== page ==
A neural network that may generate the human tendency to be optimistic has been identified by researchers at New York University. As humans, we expect to live longer and be more successful than average, and we underestimate our likelihood of getting a divorce or having cancer. The results, reported in the most recent issue of Nature, link the optimism bias to the same brain regions that show irregularities in depression.
The NYU researchers used functional magnetic resonance imaging (fMRI) to examine brain function while participants thought of possible future life events (such as winning an award or the end of a romantic relationship).
When participants imagined positive future events relative to negative ones, enhanced activation was detected in the rostral anterior cingulate and amygdala, which are the same brain areas that seem to malfunction in depression, said Sharot. Activation of the rostral anterior cingulate was correlated with trait optimism, with more optimistic participants showing greater activity in this region when imagining future positive events.
The team found that participants were more likely to expect positive events to happen closer in the future than negative events, and to imagine them with greater vividness.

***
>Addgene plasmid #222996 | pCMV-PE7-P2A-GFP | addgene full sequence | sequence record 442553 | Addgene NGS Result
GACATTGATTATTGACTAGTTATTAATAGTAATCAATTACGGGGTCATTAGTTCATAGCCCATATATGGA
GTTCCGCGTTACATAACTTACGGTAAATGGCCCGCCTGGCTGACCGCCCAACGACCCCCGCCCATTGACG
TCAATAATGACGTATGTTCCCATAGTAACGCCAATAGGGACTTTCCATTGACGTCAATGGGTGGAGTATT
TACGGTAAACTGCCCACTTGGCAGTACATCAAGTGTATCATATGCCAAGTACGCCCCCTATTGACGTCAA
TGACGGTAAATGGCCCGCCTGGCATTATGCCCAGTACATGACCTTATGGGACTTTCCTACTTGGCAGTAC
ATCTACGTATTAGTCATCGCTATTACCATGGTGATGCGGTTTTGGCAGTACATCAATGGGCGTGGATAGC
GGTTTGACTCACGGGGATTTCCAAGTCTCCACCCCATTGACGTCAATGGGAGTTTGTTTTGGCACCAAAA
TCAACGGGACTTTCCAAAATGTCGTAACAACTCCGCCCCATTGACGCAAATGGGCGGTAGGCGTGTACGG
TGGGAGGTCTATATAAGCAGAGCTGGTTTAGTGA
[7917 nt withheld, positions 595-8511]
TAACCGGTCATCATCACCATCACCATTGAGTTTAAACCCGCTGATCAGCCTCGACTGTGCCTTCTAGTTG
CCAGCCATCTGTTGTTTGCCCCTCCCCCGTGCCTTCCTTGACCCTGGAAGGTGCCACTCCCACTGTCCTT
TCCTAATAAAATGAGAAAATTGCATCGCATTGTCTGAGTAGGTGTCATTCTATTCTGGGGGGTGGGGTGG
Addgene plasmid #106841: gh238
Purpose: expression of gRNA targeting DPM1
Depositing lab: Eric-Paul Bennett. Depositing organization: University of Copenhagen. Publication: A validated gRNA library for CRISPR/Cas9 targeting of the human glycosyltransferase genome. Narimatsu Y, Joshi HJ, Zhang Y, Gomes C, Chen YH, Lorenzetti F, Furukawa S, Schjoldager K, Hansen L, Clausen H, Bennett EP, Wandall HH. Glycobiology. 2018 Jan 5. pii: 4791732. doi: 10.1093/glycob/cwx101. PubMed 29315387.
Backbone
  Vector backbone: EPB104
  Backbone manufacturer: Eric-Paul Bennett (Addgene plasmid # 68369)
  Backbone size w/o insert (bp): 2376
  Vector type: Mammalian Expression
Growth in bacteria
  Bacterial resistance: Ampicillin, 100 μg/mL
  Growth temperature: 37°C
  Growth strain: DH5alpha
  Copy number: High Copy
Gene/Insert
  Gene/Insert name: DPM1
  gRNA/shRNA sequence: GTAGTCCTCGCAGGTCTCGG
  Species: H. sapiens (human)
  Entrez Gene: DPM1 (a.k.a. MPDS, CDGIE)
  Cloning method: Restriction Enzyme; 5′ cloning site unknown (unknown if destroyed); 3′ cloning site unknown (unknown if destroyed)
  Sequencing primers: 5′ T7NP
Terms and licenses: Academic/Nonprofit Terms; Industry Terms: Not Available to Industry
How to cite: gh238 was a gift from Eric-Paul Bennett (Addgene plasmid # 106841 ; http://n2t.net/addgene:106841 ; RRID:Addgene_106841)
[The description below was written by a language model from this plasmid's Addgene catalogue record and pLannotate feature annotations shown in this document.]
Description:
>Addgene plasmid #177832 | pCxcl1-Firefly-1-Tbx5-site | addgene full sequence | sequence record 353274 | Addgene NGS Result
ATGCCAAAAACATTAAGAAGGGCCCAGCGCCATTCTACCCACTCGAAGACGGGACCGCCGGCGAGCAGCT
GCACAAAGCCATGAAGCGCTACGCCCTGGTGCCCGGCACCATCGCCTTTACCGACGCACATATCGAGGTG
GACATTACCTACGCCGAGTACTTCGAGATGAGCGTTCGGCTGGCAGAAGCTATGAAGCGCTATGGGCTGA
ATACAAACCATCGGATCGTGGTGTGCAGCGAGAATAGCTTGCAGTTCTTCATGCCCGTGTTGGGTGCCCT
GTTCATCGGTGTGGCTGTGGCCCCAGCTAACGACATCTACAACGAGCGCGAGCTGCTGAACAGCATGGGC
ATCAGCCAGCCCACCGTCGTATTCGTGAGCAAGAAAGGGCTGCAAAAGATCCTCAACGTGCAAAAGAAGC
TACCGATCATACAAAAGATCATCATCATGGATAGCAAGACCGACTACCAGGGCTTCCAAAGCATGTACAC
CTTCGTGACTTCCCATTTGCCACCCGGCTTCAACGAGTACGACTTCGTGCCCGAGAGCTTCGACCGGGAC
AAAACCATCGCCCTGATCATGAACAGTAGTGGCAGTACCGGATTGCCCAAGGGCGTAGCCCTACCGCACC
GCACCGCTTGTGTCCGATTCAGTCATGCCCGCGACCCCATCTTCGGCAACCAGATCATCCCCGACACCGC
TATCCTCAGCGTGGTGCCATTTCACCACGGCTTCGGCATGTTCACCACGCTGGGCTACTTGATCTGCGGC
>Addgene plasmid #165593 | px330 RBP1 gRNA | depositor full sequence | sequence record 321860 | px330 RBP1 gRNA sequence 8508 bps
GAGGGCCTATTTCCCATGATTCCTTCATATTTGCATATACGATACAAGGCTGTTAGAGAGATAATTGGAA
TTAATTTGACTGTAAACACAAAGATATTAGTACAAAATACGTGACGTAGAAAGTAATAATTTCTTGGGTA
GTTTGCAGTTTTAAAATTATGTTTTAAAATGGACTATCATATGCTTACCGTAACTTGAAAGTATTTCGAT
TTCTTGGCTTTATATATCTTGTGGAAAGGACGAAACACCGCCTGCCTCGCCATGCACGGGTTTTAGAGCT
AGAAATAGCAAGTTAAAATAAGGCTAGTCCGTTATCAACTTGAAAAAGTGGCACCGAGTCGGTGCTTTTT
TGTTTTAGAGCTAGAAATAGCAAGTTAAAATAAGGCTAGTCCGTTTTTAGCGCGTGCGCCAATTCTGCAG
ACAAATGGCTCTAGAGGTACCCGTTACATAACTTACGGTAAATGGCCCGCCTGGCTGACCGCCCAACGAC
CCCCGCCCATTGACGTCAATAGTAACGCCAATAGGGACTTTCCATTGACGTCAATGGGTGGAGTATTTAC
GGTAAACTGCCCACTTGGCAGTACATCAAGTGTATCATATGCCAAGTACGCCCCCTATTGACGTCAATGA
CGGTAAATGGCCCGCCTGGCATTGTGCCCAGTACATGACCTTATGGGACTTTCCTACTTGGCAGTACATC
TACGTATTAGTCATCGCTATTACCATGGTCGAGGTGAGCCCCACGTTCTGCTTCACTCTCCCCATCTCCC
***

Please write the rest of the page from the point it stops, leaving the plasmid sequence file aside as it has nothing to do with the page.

Our behavioral results suggest that while the past is constrained, the future is open to interpretation, allowing people to distance themselves from possible negative events and move closer toward positive ones, said Phelps, a professor of psychology and neural science. Understanding optimism is critical as optimism has been related to physical and mental health. On the other hand, a pessimistic view is correlated with severity of depression symptoms.
The brain imaging findings offer a possible mechanism mediating the behaviorally observed optimism bias. The rostral anterior cingulate has previously been shown to be involved in the regulation of emotional responses. The current results suggest that in healthy individuals this region may help integrate and regulate emotional and autobiographical information to generate a positive view of the future.
The research was supported by the National Institutes for Mental Health, the Seaver Foundation, and a Margaret and Herman Sokol Postdoctoral Fellowship.